There have been numerous studies and reports to date that offer valuable insights into the topic of market liquidity. These reports, however, often focus on a particular market or a specific regulation and as such, the aggregate impacts of recent regulations on market liquidity are not well understood. With increasing concerns being voiced on the far-reaching impacts of regulatory developments on market liquidity, including from their bank members, the Global Financial Markets Association (GFMA) and the Institute of International Finance (IIF) commissioned PwC to undertake a broad review of global financial markets liquidity.
PwC’s analysis focused on available data regarding the tightness, immediacy, breadth and depth of liquidity.
Market liquidity is critical
The report synopsis starts by saying, “Market liquidity is critical to effective market functioning. Liquidity in financial markets facilitates the efficient allocation of economic resources through the productive allocation of capital and risk, the accurate generation and dissemination of issuer-specific information, and the effectiveness of monetary policy and financial stability. The current market evidence points to a measurable reduction in financial market liquidity. For instance, European corporate bond trading volumes have declined by up to 45% between 2010 and 2015. Evidence suggests that large trades are becoming more difficult to execute without affecting prices, with market participants breaking up larger trades into smaller tranches. There have been measurable reductions in banks’ trading capacity: banks’ holdings of trading assets have decreased by more than 40% between 2008 and 2015, and dealer inventories of corporate bonds in the US have declined by almost 60% over the same period. This has accompanied a decline in turnover ratios in corporate bond markets, where trading volumes have failed to keep pace with the increase in issuance.”
Study findings and conclusions
PwC’s report highlights the important role and underlying economics of market-making, and the roles played by different market participants which contribute to resilient market functioning, including the vital role of dealer market makers as a source of liquidity.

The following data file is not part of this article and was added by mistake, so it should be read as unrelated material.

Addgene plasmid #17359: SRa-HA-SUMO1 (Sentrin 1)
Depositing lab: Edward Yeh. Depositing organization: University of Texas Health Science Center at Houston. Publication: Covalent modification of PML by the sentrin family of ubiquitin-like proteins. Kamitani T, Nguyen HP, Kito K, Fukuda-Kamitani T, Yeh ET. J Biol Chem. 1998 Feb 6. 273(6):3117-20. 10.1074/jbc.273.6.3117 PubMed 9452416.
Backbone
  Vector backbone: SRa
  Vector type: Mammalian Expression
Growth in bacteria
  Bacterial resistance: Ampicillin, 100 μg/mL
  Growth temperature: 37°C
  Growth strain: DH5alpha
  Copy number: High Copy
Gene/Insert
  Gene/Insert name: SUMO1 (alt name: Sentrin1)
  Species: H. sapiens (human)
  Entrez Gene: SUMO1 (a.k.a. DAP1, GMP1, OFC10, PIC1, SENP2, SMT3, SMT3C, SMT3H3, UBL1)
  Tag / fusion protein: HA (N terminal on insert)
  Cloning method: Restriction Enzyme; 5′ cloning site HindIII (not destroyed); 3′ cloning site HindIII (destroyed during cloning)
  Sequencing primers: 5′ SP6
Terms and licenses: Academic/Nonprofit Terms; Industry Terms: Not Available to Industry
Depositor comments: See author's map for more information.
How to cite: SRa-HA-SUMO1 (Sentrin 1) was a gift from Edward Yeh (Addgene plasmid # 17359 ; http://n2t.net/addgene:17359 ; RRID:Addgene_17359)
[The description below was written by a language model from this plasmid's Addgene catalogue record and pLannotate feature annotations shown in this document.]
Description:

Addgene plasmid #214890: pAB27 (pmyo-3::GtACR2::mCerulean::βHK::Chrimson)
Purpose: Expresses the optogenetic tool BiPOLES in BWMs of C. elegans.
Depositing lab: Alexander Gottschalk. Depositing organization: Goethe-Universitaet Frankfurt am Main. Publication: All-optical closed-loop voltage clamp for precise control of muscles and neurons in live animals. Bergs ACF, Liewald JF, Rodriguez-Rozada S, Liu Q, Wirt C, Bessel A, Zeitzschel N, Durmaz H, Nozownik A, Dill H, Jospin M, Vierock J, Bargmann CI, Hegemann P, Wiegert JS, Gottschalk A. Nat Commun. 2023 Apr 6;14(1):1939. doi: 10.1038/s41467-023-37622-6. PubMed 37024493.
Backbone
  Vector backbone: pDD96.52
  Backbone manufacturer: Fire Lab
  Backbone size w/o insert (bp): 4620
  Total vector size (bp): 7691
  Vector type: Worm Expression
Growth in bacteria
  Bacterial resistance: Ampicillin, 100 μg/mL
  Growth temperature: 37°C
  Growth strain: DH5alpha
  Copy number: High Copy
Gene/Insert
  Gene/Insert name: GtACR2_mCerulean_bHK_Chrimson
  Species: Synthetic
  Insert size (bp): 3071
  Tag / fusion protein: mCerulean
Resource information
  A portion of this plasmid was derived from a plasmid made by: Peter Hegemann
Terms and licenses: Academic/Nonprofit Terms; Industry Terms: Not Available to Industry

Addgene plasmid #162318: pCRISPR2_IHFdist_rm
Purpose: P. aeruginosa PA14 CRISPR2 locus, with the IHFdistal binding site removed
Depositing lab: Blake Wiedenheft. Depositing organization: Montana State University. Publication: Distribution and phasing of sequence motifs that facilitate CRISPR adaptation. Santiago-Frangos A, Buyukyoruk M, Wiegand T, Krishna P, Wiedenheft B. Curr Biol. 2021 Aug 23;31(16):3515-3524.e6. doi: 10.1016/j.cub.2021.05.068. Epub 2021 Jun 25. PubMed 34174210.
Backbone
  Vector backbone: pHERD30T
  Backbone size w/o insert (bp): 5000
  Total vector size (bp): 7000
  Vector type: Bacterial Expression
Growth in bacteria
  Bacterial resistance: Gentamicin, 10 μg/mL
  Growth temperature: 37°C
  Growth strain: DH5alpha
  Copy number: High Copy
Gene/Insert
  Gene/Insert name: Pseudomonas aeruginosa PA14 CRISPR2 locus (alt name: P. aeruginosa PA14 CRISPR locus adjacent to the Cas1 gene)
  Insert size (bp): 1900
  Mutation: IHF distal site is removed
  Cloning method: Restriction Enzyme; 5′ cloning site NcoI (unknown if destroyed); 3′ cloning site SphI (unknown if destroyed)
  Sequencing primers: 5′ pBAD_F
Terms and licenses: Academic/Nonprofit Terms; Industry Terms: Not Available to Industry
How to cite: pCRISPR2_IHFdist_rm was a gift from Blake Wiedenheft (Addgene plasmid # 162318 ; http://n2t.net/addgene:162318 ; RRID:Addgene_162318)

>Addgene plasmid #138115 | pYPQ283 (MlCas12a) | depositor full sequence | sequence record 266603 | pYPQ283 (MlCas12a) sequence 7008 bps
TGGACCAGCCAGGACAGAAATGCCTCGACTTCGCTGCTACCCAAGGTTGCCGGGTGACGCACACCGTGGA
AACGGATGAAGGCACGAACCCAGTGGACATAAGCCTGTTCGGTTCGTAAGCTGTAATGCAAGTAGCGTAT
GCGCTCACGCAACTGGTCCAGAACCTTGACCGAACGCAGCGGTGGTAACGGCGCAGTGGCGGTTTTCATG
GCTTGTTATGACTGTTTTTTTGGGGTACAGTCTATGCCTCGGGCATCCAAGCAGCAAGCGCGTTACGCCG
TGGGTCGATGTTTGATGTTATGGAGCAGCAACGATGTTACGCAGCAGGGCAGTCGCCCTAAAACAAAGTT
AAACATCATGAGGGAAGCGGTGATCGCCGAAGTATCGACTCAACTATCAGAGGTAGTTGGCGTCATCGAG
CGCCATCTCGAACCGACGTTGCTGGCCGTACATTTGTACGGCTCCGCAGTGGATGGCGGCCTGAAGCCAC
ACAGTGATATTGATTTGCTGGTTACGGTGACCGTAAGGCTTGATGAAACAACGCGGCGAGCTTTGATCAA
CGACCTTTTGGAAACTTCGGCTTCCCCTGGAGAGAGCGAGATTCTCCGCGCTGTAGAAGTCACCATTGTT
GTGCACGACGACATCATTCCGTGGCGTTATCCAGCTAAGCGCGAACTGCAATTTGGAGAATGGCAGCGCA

PwC concluded that policymakers need to act. They suggest that there are grounds for policymakers:
- to review the calibration of reforms to date and the ongoing regulatory agenda, in order to properly understand the effects of regulatory initiatives by asset class
- to consider whether upcoming regulatory initiatives could likely exacerbate the trends in liquidity with no incremental benefits to safety and soundness.
PwC’s detailed analysis found that:
- notwithstanding the benign market environment encouraged by monetary stimulus, a combination of several factors, including banks reducing risk following the introduction of new regulatory frameworks, have contributed to a measurable reduction in financial market liquidity across various asset classes. For instance, according to the report, European corporate bond trading volumes have declined by up to 45% between 2010 and 2015.
- evidence suggests that block trades are becoming more difficult to execute without affecting prices. Banks’ holdings of trading assets have decreased by more than 40% between 2008 and 2015, and dealer inventories of corporate bonds in the US have declined by almost 60% over the same period. This has accompanied a decline in turnover ratios in corporate bond markets, where trading volumes have failed to keep pace with the increase in issuance.
- analysis indicates an early warning that this withdrawal of dealer liquidity to date has not caused measurable economic damage due to quantitative easing programs and extraordinary monetary policy that are reducing liquidity pressures, and because market participants are adapting by trading some instruments less frequently and in smaller sizes. However, following the unwinding of QE or in a stressed environment, liquidity risks and market fragilities are likely to be revealed, potentially resulting in higher volatility in financial markets.
(The full report, including an executive summary, is available here: http://www.pwc.com/gx/en/financial-services/publications/financial-markets-liquidity-study.jhtml)
CTMfile take: Everyone agrees that market liquity in many market has, as Clara Furse, Bank of England, put it, “in some key markets has become more fragile” and that regulatory reforms have impacted or will impact financial market activity. Nevertheless, no group, central bank or trade body seems to know what to do about it. There seems to be no golden bullet to solve the lack of liquidity.